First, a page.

The plot thickens in Detective Comics #1004, as we learn Astrid Arkham’s origins, and the root of her hatred for Batman.
As the daughter of Arkham Asylum’s head doctor Jeremiah Arkham, Astrid grew up within the walls of the facility. Seeing the asylum’s inmates as a surrogate family, she learns to hate Batman after learning about a tragedy within her own past. This hatred sets her on her mission to cleanse Gotham of Batman, and bring about the mysterious “Eclipse” she references.
Much of Detective Comics #1004 is occupied by exposition, with Dr. Arkham relaying Astrid’s entire backstory. Dedicating this much time to exposition is a hard trick to pull off well. Tomasi manages to do it, though, delivering another excellent chapter in the story.
We see a young Astrid interact with The Joker, Clayface, and other members of the Batman’s rogue’s gallery. It’s a bit uncanny, to a degree. We see genuine affection for the girl from characters we’re not accustomed to seeing in such an intimate light. Her interactions with these characters in Detective Comics #1004 give motivation to her actions as an adult.
Given the circumstances, she develops a startlingly-reasonable interpretation of the dynamics between Batman and his enemies, only viewed from a completely different perspective. In her view, Batman is not a hero or a protector. Rather, he’s the shadowy monster who comes to spread fear and pain among her adopted family.
Astrid’s backstory does induce a little bit of chronological confusion. She’s presumed to be around twenty years old at the time of Detective Comics #1004. However, characters present from her first moments like Batman, Harley Quinn, and Poison Ivy don’t seem to have aged at all in that span of time. Of course, there are ways around that matter, as fan speculation meticulously points out.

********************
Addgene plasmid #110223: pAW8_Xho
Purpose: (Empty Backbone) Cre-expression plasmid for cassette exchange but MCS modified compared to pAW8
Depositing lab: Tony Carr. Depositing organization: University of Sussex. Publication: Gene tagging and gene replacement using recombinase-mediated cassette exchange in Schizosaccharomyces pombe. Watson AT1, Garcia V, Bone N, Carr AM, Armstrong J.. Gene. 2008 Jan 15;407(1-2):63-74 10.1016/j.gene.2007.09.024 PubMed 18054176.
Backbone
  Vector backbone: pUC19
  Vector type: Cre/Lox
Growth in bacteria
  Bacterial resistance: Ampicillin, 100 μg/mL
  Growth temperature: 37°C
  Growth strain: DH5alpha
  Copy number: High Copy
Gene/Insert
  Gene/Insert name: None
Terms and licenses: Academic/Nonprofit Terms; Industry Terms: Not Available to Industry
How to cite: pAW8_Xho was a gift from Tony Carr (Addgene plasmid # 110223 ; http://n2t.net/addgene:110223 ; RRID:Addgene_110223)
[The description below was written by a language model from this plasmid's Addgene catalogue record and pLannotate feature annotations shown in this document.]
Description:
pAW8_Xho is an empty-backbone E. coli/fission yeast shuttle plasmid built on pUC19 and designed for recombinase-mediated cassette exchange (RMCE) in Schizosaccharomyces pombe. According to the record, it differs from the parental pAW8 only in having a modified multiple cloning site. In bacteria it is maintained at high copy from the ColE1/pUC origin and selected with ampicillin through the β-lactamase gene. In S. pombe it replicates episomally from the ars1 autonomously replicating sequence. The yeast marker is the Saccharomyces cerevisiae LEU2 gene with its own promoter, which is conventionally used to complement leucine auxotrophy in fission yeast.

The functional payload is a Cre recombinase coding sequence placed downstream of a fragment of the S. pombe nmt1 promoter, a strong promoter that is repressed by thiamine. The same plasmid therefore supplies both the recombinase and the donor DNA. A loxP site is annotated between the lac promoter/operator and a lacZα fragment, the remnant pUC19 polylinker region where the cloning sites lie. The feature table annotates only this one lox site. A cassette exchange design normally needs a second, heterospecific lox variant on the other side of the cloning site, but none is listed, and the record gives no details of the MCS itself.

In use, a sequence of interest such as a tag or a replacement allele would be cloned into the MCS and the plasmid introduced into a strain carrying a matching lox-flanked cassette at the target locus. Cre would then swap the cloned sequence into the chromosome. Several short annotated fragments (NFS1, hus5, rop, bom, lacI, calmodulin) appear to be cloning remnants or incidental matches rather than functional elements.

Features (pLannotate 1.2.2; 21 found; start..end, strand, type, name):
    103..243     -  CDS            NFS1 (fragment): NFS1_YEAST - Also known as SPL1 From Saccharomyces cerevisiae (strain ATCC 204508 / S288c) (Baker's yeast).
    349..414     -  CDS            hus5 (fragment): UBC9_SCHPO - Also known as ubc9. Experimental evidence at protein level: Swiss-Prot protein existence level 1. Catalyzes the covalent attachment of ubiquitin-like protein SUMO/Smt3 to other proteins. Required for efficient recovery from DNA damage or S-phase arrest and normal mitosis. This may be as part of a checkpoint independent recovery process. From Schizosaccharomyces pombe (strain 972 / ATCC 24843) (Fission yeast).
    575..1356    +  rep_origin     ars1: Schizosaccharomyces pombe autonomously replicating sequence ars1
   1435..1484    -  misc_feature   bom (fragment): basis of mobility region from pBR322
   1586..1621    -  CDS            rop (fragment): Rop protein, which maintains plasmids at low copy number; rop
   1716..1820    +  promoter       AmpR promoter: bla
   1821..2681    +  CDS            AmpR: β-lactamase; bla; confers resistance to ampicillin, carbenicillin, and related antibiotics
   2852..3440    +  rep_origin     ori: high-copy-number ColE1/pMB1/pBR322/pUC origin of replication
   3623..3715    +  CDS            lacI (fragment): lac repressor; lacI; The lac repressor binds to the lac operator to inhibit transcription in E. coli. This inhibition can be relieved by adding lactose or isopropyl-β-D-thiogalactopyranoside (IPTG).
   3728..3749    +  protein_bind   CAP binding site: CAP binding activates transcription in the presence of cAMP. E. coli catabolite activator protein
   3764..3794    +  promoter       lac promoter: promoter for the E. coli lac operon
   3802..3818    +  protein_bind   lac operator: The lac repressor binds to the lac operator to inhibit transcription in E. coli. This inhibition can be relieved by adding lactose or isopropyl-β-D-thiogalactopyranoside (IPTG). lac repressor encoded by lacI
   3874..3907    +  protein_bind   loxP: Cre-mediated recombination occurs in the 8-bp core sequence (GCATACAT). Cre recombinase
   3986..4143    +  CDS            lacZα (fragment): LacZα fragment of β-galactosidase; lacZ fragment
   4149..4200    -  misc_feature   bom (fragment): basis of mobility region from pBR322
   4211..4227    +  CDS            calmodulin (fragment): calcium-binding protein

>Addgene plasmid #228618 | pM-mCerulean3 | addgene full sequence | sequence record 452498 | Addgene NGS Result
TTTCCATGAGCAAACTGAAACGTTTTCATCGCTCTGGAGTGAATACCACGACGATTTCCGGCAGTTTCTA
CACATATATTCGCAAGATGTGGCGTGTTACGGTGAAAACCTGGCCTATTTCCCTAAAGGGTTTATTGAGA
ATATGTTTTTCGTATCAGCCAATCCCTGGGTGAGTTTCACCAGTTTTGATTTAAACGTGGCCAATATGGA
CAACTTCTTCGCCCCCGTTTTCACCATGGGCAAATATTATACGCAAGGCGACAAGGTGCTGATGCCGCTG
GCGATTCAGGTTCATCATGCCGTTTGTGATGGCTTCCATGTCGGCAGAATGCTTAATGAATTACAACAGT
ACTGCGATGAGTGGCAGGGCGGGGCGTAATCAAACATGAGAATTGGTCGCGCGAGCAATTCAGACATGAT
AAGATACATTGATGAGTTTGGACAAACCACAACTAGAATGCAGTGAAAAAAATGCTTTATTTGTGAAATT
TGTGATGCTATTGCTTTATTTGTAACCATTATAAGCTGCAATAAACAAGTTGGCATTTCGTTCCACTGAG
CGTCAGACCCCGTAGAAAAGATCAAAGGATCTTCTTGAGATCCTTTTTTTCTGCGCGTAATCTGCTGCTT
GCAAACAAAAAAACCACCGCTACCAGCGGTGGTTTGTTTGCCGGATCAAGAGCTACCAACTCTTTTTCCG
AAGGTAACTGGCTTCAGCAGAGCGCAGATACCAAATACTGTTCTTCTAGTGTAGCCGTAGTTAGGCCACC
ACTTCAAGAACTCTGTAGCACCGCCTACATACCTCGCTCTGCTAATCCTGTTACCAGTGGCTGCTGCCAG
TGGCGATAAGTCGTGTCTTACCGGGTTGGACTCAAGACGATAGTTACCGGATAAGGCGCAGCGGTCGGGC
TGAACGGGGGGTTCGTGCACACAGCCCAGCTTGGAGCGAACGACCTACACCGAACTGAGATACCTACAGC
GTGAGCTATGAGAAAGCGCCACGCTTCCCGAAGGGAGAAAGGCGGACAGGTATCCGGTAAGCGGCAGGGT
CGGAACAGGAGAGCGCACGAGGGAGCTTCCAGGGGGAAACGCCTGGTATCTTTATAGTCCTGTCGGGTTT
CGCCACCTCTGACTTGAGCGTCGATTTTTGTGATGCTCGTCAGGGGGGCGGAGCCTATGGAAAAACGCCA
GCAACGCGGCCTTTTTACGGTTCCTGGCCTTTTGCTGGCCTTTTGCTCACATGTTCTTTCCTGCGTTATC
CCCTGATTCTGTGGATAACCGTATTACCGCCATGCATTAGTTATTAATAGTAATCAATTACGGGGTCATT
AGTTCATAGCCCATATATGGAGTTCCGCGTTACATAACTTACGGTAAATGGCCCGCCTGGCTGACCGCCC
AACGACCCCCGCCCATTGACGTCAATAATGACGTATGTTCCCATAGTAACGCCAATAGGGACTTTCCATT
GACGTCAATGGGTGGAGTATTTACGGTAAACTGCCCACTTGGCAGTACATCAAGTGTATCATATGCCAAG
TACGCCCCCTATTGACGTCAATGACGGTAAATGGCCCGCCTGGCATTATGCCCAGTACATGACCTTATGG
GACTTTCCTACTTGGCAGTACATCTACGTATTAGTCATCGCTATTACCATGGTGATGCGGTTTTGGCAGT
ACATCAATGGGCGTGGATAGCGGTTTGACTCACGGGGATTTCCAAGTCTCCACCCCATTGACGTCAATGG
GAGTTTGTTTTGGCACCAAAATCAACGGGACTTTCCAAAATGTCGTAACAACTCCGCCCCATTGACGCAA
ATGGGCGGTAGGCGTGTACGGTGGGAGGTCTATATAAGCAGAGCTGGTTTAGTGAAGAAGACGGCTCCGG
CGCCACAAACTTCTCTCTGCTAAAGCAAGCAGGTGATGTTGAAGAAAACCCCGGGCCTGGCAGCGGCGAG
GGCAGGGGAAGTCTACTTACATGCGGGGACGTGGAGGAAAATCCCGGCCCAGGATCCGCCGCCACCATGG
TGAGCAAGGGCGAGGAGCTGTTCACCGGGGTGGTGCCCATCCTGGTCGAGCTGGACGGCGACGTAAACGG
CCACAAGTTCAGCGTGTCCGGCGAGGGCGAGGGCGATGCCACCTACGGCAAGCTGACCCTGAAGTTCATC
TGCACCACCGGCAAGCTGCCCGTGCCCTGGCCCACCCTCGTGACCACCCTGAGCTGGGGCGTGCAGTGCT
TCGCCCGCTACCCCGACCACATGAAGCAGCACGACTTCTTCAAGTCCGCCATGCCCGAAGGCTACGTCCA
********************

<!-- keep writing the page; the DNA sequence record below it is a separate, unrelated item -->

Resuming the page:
That point notwithstanding, the writing is strong, establishing pathos and motivation for Astrid’s crusade. It advances the narrative well, and leaves us on the precipice of a climactic showdown.
Bradley Walker’s artwork in Detective Comics #1004 is once again on-point. The sequences illustrating Astrid’s past flow seamlessly across the page without defined panels, giving the work a dreamlike impression that reflects a sequence of interwoven memories. Scrolls of Astrid’s childhood drawings serve as a device to lay out the story, which is a very neat effect.
The way in which Walker draws the flashbacks contrast well with the present-day sequences. He closely-crops many of these images in tight, evenly-spaced, rectangular panels. The end result is a work that feels cohesive, without being dull.
Nathan Fairbarn’s eye for color really shines in the flashback sequences. He bathes the figures in a lot of single hues against the beige backdrop of the scroll, adding to the dreamlike, flashback vibe.
Tomasi and company don’t disappoint on Detective Comics #1004. An excellent chapter in an equally attention-grabbing run.